Murder account ‘Deer Creek Drive’ has special Vicksburg connection
Published 4:26 pm Friday, October 21, 2022
Beginning at 3 p.m. on Oct. 31, Beverly Lowry, author of “Deer Creek Drive,” will have a book signing at Lorelei Books, 1103 Washington St., with free refreshments offered.
The nonfiction work by Lowry recounts the brutal Leland murder in 1948 of Idella Thompson by her daughter Ruth Dickins. Dickins was the only person in the house at the time of the murder, but she claimed she saw a Black man fleeing from the scene.
No evidence was found to substantiate Dickins’ claim; therefore, she was convicted and sentenced to life in prison.
Lowry was only 10 at the time of the murder, but this story and its aftermath have played a part in her own upbringing in Mississippi. In addition to Lowry being on hand for the signing, Vicksburg resident Penny Varner will also be at Lorelei.
Varner’s father, Stanny Sanders, was the young District Attorney who prosecuted the case in Greenville.
“Beverly Lowry captured an amazing, true Delta story from 1948 and will travel to Texas to wow us with the background of this sensational murder,” Lorelei Books owner Kelle Barfield said. “An especially interesting twist is the connection of Penny Varner’s father to the events almost 75 years ago. Having a Vicksburg link makes Beverly’s unfolding of the details all the more compelling for us.”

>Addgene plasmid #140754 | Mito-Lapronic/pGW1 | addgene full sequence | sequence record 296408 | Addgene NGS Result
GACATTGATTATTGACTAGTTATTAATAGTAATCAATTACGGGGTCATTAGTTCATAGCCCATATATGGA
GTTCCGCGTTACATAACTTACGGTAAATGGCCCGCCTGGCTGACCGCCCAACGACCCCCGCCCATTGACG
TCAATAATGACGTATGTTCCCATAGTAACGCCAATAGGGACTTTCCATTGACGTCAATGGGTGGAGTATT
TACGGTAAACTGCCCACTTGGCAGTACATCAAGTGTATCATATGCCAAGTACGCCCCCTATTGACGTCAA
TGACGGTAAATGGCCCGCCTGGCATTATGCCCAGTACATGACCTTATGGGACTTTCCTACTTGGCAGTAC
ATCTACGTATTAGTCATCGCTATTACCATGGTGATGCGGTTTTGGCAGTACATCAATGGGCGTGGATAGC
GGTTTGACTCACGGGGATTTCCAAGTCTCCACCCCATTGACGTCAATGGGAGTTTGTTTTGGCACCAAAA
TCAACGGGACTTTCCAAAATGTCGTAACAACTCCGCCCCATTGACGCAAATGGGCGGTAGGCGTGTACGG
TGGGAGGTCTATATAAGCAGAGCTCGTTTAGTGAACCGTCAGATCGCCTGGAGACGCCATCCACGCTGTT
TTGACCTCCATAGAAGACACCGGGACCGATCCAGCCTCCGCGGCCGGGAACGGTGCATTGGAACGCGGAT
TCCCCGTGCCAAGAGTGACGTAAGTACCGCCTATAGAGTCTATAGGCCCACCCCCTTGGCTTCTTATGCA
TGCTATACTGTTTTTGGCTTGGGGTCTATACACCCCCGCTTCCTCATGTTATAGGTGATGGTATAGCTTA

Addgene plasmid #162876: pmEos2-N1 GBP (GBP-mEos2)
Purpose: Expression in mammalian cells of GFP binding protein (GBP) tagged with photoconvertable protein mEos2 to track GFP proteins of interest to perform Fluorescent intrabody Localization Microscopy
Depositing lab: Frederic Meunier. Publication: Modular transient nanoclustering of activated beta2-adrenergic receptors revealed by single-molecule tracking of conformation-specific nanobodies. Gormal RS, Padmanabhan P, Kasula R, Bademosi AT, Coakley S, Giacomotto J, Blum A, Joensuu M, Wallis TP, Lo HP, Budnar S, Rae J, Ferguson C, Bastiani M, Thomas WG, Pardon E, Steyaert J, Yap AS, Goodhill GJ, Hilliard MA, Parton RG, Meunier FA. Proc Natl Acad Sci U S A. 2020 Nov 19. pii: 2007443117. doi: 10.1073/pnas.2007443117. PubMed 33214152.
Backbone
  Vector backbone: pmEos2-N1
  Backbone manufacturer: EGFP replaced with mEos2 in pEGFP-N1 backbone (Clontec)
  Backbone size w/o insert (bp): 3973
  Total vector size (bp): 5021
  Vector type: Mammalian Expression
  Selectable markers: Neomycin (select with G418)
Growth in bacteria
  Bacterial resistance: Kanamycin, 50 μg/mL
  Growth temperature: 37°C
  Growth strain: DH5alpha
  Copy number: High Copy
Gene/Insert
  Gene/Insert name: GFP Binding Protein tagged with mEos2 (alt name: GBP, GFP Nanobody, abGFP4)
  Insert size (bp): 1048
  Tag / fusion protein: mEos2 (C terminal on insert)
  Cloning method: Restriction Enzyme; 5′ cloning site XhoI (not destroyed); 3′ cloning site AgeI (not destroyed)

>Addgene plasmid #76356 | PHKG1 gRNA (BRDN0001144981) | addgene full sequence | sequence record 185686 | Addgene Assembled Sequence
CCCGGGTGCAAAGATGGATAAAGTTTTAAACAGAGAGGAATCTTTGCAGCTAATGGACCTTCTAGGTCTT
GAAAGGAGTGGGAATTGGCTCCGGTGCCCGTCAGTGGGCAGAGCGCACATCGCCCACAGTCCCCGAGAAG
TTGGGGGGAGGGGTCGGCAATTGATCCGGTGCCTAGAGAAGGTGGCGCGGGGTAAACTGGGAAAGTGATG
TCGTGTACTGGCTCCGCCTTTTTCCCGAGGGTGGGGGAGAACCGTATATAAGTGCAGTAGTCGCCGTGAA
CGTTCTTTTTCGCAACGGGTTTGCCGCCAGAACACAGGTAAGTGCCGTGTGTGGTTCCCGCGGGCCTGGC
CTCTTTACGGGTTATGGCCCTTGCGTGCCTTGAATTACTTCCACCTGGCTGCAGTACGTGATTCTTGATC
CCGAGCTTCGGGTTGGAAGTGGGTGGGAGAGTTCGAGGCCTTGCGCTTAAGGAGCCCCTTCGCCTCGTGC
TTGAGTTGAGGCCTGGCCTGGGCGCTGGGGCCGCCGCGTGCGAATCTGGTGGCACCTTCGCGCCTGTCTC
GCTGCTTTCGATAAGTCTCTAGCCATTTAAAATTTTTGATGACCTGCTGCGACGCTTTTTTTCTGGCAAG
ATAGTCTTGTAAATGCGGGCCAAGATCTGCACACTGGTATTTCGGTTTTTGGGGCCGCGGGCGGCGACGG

Although only 2 years old at the time of the trial, Varner said, during her childhood she had “overheard” talk about the “gruesome” murder.
Thompson had been stabbed 150 times and left face down in a bathroom of her home.
“The ‘Dickins Trial’ was famous,” Varner said. “My mother clipped every newspaper article and murder magazine about the trial and the memorabilia ended up with me — the only surviving member of the Sanders family.”
Varner was unaware of Lowry’s book about the murder, she said, until Mack, her husband, saw it in the Clarion Ledger.
“We actually found out about it from reading the newspaper. Mack was looking at the book section and said, ‘You’re not going to believe this,’” Varner said.
Since the couple was set to go out of town to visit their grandson at college in Athens, Ga., Varner said they ordered a copy of the book.
After it arrived Varner said, “I opened it up and my daddy’s name was on the first page.”
Varner, who had not known Lowry, said not only had the book about her dad’s trial 70 years ago been a shock, “But seeing his name in print, alive on paper, page after page, was an emotional experience I cannot describe.”
After calling a friend who called a friend, Varner said, she was able to connect with Lowry.
“I invited her to come to see me and am so thrilled it has worked out, and I want to thank Beverly Lowry for the vivid portrait she painted of my father who passed away 50 years ago. It is a rare and tender gift,” Varner said.